A woman rests at the top of Cape Falcon.

The North Coast is home to an ample number of fantastic hiking trails to explore.

During the coronavirus pandemic, local trails have maintained a steady popularity among local residents — myself included. Rain or shine, these local trails have been an outlet to connect with nature and get some needed exercise away from home.


A sparrow rests in Oswald West State Park.

On a recent winter day, after a week of working from home, I ventured to Oswald West State Park to explore a trail new to me: Cape Falcon Trailhead.

After a scenic drive down U.S. Highway 101, I pulled off of the highway at a small parking lot. A few groups of people, all wearing masks and sturdy hiking shoes, walked to and from a handful of trailheads connected to the park.

The trail was quiet as I started heading over. Throughout the hike, I saw a few groups of people — everyone made as much space for each other to pass as we traversed the trail. Most of the trail is wide enough for several people to stand a few feet apart but the trail is narrow toward the start of the trailhead and near Cape Falcon.


Trees lining the top of Cape Falcon.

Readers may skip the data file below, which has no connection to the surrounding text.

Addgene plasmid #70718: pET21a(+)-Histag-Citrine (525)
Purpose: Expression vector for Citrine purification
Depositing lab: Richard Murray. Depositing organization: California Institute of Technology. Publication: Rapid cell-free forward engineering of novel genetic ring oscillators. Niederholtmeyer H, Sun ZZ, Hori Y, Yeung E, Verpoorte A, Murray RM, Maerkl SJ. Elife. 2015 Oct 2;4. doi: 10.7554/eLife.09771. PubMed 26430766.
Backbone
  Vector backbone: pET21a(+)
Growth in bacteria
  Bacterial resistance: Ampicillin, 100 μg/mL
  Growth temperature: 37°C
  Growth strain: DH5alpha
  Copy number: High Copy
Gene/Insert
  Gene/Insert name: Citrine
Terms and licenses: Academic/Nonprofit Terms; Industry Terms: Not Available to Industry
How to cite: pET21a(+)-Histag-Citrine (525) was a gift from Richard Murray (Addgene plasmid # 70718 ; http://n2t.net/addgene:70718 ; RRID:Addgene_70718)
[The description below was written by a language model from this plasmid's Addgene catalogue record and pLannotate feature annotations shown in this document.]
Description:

The trail itself is short, coming in at 4.6 miles roundtrip. Heading toward Cape Falcon, the trail follows a winding path through hundreds of trees and a handful of small creeks.

Although I visited the trail on a sunny day, the path was covered in mud in several spots. At a handful of points, the trail was slightly flooded with rainwater left over from the day before. Getting through these muddy trail sections was doable but at the end of the hike, my pants and hiking shoes were covered in mud.


Waves crash along the shore in Oswald West State Park.

About half a mile into the hike, there is an option to either continue following the trail to Cape Falcon or to head to Short Sand Beach, which is a popular spot for surfing and picnicking. The beach is also reachable by driving a few minutes past the Cape Falcon Trailhead parking lot, heading toward Manzanita.

Wary of early winter sunsets, I opted to continue forward on the main Cape Falcon trail. The remainder of the hike featured great views of the forest. Once I was close to Cape Falcon, the sounds of the Pacific Ocean’s endless waves, along with the chirping of numerous birds began to fill the air.

The last few minutes of hiking before reaching Cape Falcon featured a mostly-dry trail along with some overgrowth of plants, which narrowed some parts of the trail. This section wasn’t difficult to navigate but did require some thoughtful twisting and turning as I continued hiking.


A view from the top of Cape Falcon.

Once at Cape Falcon, I found awe-worthy views of Neah-Kah-Nie Mountain, Manzanita and the Pacific Ocean. Cape Falcon itself is beautiful as well — while there, I walked along a handful of short trails to catch different glimpses of the coast and the forest I had just hiked through.


A couple of acorns hang from a tree’s branches in Cape Falcon.

I spent a few minutes bird watching and wave watching before heading back along the trail and heading home, where I spent the rest of the day daydreaming of where to hike next.


Neah-Kah-Nie Mountain, photographed from Cape Falcon.